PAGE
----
How to breastfeed: Essential basics for new moms
Congratulations on your new arrival! The last nine months have been full of excitement anticipation and possibly some anxiety about how to care for your newborn son or daughter. Bathing changing burping clothing - these are all important steps to caring for your newborn and perhaps the most important is feeding your baby. If you and your partner are new parents planning on breastfeeding here's a basic guide on how to breastfeed your newborn.
Nurse early nurse often
The U.S. Department of Health and Human Services recommends that you make your first attempt at breastfeeding as soon as you and your baby are stable after birth. From then on you should plan to nurse your baby eight to 12 times per day - about every one and a half to three hours depending on your baby's needs.
There's more than one way to breastfeed a newborn - you just need to decide which way is the most comfortable for you and your baby. The La Leche League provides several descriptions complete with illustrations of the various ways you can position your baby while breastfeeding including some that are optimal for C-section moms.
While you're still learning how to breastfeed you may choose to stay with the one or two positions that are the most successful for you and your baby but as you become more proficient you can to branch out to others.
Getting the latch
Before you bring the baby to your breast you may want to manually stimulate your nipple until you express some milk. This early milk is called colostrum a thick yellow fluid that is packed with nutrients for your newborn baby. Your regular milk will come in a few days.
Bring your baby close to your breast comfortably in position. Tickle your baby's mouth with your nipple to encourage them to open their mouth wide. Support your breast by holding around the areola with your hand in a U or C shape. The baby's mouth should be open very wide as if they're yawning and you should draw them quickly onto your nipple. Make sure to bring the baby to you rather than try to stretch the breast or strain your back by bringing your breast to him or her. To help you visualize this the Department of Health and Human Services provides some helpful illustrations.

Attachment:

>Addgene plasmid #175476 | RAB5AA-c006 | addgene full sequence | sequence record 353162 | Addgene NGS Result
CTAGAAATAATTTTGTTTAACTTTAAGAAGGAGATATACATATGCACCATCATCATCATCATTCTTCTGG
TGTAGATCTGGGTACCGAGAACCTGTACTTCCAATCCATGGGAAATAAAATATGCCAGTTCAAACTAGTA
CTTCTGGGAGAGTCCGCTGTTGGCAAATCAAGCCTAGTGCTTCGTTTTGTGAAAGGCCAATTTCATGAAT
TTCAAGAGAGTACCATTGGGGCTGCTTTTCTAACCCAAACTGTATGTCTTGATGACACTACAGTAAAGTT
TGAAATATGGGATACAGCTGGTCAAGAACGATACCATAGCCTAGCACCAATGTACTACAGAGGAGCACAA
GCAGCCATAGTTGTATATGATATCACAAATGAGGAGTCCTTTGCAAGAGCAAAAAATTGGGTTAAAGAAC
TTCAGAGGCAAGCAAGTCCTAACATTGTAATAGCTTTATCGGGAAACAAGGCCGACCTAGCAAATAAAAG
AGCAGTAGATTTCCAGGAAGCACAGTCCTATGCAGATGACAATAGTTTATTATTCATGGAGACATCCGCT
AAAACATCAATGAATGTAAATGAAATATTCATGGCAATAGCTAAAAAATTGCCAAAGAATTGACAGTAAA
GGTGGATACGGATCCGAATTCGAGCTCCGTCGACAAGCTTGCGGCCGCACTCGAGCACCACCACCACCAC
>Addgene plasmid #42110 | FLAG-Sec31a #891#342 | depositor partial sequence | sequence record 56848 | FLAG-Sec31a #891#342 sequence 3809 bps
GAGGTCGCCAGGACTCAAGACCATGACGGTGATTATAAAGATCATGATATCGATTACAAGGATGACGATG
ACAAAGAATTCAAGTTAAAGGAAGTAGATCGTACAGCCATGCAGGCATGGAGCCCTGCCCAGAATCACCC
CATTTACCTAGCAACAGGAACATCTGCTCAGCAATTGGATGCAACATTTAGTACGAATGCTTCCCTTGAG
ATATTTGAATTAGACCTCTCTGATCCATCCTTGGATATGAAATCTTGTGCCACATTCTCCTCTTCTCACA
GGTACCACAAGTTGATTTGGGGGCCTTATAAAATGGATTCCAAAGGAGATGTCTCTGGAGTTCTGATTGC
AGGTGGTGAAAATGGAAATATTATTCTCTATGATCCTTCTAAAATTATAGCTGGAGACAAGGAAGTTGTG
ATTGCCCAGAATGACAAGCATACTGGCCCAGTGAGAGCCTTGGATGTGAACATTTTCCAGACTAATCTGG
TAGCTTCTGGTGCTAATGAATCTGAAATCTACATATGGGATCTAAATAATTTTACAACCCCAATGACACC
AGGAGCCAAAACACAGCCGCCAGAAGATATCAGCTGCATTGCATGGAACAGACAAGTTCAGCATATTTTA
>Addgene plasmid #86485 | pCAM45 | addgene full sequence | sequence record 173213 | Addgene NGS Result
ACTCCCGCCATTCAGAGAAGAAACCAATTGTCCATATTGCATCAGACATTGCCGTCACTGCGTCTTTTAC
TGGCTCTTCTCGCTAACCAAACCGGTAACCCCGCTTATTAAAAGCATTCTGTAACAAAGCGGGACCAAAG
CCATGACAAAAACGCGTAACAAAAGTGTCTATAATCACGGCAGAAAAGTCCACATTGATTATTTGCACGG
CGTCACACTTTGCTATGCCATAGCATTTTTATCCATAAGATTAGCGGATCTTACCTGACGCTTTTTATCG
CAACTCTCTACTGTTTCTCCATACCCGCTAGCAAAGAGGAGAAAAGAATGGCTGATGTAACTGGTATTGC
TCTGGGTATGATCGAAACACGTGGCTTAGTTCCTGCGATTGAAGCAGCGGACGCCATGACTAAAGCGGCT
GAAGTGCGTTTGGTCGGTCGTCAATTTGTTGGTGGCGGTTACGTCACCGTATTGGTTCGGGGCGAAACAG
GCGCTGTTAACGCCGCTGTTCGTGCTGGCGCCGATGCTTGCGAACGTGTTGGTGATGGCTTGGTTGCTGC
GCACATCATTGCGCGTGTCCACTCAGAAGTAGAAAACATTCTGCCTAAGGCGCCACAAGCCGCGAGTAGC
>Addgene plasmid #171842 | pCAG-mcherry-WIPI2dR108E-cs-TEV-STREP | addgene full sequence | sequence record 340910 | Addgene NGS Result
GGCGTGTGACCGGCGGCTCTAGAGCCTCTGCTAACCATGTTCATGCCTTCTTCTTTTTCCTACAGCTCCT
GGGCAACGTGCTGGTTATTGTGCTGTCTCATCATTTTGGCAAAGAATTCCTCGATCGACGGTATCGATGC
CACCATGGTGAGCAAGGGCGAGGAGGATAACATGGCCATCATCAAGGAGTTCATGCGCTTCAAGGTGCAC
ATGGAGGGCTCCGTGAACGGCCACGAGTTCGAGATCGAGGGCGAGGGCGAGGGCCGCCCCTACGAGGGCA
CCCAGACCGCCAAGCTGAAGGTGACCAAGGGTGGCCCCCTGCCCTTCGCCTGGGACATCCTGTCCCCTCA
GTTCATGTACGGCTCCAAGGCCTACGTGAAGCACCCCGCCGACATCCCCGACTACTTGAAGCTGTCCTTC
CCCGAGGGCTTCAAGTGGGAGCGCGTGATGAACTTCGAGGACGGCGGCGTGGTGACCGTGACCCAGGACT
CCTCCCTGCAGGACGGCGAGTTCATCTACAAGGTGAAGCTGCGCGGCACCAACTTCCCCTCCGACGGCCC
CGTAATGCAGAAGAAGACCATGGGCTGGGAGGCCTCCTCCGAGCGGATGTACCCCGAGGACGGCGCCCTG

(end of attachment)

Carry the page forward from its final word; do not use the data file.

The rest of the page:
Your entire nipple including some of the surrounding areola should be in the baby's mouth. This helps the baby stimulate the milk ducts and prevents painful cracked nipples. An effective latch shouldn't be painful but you should feel a gentle pull.
Getting a proper latch is the key to breastfeeding but it's also the most difficult part. Don't get discouraged if you and your baby don't get it right away it is perfectly normal for mastering this step to take some practice. Keep trying and ask for help from your postpartum nurses or the lactation specialists at your hospital's baby care center. They can provide you with tips for a good latch make sure your baby is correctly positioned and encourage you to keep trying.
Remember both you and your baby are beginners and while breastfeeding is portrayed as the most natural thing in the world you'll need to learn together to have a successful nursing relationship. Breastfeeding has many benefits for you and your baby so don't let the initial adjustment phase intimidate you. With a little practice the two of you will be pros in no time.
Telephone and in-person lactation support is available at many Reid Health locations:
- New moms can reach out to the Reid Health Family Birthing Center 24 hours a day for lactation concerns at 765-983-3020. The Family Birthing Center is staffed with an International Board Certified Lactation Consultant (IBCLC) and several Certified Lactation Counselors (CLC); these staff will be happy to assist you with any questions or concerns they have regarding breastfeeding day or night.
- Reid OB/GYN has Certified Lactation Counselors (CLC) on staff and may be a resource for new parents. Call 765-962-9541 and discuss your situation with a phone nurse.
- Primary Care offices may also have certified lactation support available. When deciding on a pediatrician office or during your baby's first follow-up appointment, ask if they have lactation support staff in office.